UPDATED 6 p.m.: The National Weather Service has issued a Tornado Watch for most of Georgia, including all of Gwinnett County.
The Gwinnett County Department of Fire and Emergency Services will be ready if there is an outbreak of severe weather this evening.
Gwinnett Fire spokesman Tommy Rutledge said Monday afternoon that the department is monitoring weather conditions and “we have the resources available, if needed."
The department will monitor the weather from its Fire Operations Command Center or “War Room” at Fire Headquarters.
A strong weather system has prompting severe thunderstorm and tornado warnings from Louisiana into southern Ohio, according to the Weather Channel. The system is expected to reach metro Atlanta around 10 p.m., and Gwinnett County by 11 p.m.
(new info) At 6 p.m., the National Weather Service issued a Tornado Watch for most of Georgia, including metro Atlanta and Gwinnett County.
Rutledge said that the fire department has an Emergency Operations Plan ready to be activated if needed. The plan reduces the numbers and types of equipment that would normally respond to a call (unless needed) so that resources are available to respond to other emergencies, such as storm emergencies.
“If the incident is confirmed, such as a house fire with flames showing, significant collapse, or report of people injured, then the appropriate numbers and types of equipment are deployed for a safe and efficient operation,” Rutledge said.
Rutledge also offered the following tips to be prepared for severe weather:
Have a severe-weather plan: Make sure everyone knows where to go inside the home during bad weather. Have on hand flashlights, blankets, portable radio, extra batteries, first aid kit and bottled water.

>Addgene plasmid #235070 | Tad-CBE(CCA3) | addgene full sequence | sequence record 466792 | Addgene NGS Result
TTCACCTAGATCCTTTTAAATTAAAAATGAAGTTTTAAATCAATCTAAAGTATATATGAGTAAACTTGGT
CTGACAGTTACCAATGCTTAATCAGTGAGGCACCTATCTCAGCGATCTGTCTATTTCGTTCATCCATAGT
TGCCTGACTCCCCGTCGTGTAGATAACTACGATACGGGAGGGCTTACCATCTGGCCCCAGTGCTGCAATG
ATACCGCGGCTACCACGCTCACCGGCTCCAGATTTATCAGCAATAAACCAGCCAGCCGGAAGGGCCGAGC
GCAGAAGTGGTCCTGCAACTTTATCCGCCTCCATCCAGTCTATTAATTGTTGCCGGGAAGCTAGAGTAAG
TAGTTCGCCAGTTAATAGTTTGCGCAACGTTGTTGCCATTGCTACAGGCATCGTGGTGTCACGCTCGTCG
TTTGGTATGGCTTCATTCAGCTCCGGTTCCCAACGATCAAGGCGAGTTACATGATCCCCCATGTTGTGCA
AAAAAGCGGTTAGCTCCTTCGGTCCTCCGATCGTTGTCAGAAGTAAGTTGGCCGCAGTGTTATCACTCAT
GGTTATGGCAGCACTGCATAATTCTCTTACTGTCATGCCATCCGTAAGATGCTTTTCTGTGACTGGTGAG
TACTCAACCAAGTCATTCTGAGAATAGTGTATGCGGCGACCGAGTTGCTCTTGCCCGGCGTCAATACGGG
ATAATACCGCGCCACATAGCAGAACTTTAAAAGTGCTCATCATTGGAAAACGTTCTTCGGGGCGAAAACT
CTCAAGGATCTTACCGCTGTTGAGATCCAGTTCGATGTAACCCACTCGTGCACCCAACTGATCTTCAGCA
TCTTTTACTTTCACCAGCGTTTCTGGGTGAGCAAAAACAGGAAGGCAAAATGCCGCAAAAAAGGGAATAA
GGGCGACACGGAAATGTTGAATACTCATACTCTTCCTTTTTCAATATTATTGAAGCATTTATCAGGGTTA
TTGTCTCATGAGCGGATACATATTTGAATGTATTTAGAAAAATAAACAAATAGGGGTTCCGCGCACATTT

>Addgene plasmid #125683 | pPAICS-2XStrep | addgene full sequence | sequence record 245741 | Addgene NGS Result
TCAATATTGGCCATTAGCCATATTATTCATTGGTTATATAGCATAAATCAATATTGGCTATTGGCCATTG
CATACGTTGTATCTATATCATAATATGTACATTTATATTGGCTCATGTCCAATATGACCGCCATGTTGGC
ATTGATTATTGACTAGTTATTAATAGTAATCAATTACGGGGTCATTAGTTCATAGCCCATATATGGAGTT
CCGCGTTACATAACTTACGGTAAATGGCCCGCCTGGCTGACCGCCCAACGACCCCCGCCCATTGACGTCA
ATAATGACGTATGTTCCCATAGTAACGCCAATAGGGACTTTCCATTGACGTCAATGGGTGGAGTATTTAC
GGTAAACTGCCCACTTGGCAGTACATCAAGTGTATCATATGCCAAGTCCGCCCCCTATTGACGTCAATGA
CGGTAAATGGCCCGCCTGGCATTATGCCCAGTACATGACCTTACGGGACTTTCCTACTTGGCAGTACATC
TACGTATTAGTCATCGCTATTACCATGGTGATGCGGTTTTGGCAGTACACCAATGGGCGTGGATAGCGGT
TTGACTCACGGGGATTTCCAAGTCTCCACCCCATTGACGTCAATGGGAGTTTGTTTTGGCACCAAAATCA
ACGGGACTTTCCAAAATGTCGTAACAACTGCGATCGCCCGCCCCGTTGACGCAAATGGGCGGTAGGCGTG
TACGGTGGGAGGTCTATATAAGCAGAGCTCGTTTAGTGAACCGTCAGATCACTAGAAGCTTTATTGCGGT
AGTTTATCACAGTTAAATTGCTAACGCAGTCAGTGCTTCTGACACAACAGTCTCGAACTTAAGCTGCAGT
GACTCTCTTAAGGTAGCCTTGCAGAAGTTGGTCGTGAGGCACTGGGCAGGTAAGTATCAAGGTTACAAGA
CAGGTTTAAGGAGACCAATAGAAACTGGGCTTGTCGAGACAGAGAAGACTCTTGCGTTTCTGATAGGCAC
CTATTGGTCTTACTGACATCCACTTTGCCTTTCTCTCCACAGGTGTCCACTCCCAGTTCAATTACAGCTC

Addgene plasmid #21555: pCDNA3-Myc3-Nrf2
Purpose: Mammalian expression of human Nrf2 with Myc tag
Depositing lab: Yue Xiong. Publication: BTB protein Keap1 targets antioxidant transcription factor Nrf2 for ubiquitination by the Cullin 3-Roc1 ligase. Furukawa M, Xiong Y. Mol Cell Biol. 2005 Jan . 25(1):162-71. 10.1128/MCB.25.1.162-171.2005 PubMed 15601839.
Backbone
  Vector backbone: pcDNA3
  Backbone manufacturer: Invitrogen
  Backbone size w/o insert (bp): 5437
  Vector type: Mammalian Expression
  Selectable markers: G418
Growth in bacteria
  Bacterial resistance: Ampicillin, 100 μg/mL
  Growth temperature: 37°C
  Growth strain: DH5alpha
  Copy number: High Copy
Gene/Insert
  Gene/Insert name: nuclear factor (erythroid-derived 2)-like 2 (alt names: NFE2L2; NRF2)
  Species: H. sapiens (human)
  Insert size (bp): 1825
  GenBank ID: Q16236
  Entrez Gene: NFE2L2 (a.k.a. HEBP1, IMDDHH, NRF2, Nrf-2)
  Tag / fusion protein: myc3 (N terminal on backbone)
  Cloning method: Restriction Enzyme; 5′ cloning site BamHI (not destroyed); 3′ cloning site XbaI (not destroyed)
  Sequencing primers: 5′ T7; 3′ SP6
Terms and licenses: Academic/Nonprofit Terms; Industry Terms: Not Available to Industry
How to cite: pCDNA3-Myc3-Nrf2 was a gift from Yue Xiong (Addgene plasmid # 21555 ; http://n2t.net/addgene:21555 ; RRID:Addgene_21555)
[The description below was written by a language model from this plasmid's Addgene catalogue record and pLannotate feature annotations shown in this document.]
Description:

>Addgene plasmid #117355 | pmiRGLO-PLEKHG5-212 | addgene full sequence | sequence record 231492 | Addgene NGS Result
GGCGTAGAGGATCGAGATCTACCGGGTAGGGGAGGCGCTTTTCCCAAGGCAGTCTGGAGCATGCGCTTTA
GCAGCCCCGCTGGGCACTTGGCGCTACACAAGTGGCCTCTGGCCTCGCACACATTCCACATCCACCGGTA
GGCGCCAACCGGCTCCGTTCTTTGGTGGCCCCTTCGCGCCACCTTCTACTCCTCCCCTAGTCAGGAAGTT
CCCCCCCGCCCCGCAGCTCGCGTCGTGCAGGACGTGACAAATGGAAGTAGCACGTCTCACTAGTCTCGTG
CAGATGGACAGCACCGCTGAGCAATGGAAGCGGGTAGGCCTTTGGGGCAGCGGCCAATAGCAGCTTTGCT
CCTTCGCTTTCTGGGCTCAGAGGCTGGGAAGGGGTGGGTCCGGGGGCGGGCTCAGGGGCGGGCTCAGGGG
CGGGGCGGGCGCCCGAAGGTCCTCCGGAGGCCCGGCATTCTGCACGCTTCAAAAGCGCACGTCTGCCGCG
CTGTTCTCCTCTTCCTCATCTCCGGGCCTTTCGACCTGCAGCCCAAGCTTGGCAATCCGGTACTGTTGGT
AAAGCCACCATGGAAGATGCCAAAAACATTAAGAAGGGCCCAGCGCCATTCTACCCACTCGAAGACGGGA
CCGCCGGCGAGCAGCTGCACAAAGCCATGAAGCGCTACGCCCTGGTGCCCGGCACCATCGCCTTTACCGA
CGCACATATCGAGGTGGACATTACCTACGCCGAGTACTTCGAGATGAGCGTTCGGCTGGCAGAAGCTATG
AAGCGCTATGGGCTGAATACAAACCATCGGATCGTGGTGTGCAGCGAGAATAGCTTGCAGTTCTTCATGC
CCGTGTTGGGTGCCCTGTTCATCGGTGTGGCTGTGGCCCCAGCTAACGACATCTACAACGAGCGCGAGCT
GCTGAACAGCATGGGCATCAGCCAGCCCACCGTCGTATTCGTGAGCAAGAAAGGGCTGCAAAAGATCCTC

Charge your cell phone: In case your landline phone service goes out.
Know the difference between a watch and a warning: A watch means severe weather is possible. A warning means it’s imminent.
Monitor weather: Get the latest info from TV, radio or internet reports. Invest in a NOAA weather radio if possible.
Adjust outdoor activities: Delay or cancel outdoor plans when there’s a severe-weather threat.
While indoors: Stay away from open doors and windows until the storm has subsided. Seek shelter in the basement or an interior room. Avoid outside walls.
Lightning safety: Turn off (and/or unplug) electrical appliances until the storm passes. Stay off your landline phone and don’t take a shower or bath. Lightning can travel into a home via plumbing, gas lines and electrical lines.
If lightning strikes: If you believe lightning has struck your home, check for smoke or fire, including in the attic and basement. If you smell smoke or see charring around electrical outlets, evacuate the house and call 911.
Power lines: Consider any downed power line as “live or energized,” and call the fire department.